Is there a more or less easy way to add more than 20 stylistic alternates to a single letter in a way that they would show up in Photoshop/Illustrator’s Alternates for Current Selection list (Glyphs panel). Can I use .altXX suffix and then use a lookup rule or something? If yes, what feature would be the best for the code to appear within?
Can I add alternates to .fina and .init glyphs? like .fina02 .init03? Would they appear in the Alternates for Current Selection list?
What feature the code belongs to?
Can I create a lookup (if lookup needs to be created at all) in, lets say, salt feature and keep all my alternate letters there in “sub from” rules? Do I actually need the cvXX feature at all?
Thanks Florian! Adding sub/from in salt feature works well so I’ll stick to this option for now.
Alternatively, I’d create glyphs with .cvxx suffixes the same way as we create stylistic alternates - .ssxx glyphs. Then the CVXX feature would be added automatically and work just the way SSXX features work, I guess?
What confused me was that you’ve used separate cvXX features for different letters - cv01 for a and cv02 for b.
The screenshot explains why you suggest adding them in separate features. Perhaps combining letters with the same number of alternates/forms.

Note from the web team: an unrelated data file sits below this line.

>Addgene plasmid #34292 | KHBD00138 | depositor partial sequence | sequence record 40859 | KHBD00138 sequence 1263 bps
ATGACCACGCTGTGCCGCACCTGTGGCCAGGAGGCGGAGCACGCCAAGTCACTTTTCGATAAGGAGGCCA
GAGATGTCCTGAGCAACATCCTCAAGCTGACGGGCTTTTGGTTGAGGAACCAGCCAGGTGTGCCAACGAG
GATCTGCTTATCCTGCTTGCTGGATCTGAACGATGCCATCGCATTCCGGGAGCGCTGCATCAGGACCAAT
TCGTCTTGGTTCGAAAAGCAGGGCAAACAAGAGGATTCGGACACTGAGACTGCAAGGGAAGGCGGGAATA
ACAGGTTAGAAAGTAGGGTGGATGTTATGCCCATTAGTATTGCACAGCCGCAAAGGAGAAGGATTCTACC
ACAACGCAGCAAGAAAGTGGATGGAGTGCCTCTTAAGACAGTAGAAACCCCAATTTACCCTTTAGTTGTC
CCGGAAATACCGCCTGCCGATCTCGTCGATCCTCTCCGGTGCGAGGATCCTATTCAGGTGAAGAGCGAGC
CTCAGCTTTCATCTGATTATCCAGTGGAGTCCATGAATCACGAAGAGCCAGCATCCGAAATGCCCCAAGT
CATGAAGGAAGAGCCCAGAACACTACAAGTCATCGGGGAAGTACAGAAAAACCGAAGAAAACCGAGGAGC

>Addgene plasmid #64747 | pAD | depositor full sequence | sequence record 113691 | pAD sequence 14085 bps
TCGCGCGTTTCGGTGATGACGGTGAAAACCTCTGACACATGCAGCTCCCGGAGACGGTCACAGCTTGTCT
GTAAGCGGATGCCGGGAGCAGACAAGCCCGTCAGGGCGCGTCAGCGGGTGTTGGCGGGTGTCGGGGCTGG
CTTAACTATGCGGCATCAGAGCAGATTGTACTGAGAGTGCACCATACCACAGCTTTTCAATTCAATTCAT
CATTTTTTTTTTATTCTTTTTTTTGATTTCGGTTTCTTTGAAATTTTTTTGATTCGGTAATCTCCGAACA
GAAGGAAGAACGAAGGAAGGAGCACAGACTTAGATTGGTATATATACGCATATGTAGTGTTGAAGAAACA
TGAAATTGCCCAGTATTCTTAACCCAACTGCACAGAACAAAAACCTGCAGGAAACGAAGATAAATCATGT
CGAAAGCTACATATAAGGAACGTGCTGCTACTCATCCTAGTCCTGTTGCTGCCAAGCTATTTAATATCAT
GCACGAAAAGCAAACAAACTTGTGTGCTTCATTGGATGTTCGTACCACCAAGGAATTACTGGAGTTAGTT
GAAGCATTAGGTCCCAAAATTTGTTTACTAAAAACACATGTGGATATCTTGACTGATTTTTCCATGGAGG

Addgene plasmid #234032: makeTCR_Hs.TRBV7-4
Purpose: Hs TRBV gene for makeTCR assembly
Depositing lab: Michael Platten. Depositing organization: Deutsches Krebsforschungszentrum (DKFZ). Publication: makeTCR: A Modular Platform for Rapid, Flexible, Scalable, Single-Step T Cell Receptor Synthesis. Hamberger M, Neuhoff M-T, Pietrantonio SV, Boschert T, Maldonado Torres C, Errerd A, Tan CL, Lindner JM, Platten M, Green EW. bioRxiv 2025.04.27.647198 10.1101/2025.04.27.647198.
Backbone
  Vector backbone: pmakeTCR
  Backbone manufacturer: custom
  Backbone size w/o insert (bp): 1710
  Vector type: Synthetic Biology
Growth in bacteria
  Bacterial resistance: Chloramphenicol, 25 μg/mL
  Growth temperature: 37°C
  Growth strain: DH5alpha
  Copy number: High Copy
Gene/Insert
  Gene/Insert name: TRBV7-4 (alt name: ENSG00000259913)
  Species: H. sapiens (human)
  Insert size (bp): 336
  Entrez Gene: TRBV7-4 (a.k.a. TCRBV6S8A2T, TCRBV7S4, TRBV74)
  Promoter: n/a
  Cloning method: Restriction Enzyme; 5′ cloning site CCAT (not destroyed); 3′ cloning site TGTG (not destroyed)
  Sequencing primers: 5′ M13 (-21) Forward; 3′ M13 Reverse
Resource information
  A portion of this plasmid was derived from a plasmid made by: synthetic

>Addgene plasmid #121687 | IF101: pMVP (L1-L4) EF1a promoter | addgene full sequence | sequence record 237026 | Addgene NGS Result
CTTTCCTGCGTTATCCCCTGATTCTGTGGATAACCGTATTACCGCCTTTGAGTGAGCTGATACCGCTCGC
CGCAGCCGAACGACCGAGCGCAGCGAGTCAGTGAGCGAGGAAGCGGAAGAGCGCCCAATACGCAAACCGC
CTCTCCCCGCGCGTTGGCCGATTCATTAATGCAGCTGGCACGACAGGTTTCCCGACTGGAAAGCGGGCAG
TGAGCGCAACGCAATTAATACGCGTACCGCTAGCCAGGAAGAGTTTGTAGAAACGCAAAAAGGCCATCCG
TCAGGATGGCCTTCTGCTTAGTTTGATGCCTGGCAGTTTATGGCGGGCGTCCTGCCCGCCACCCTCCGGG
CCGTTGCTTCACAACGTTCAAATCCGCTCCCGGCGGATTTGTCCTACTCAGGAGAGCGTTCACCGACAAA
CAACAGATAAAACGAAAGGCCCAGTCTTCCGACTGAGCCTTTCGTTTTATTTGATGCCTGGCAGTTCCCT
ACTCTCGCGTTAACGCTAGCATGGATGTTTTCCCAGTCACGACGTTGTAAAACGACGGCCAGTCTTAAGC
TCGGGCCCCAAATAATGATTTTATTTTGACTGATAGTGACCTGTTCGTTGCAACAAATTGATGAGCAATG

I’ve never seen character variants panel (shame on me) - what application is this?
In case when you select an alternate from a dropdown list or from Glyphs panel (Alternates for Selection) in Photoshop/Illustrator - I guess, keeping all sub/from in one feature would work fine.
Affinity Designer. Apple’s apps also offer such a panel. Additionally, character variants are usable on the Web with CSS and in TeX with packages such as fontspec.
I would advise against putting unrelated glyphs in a single cv##. The OpenType spec says:
Whereas the Stylistic Set features assume recurring stylistic variations that apply to a broad set of Unicode characters, these features [cv01–cv99] are intended for scenarios in which particular characters have variations not applicable to a broad set of characters. The Stylistic Alternates feature provides access to glyph variants, but does not allow an application to control these on a character-by-character basis; the Character Variant features provide the greater granularity of control.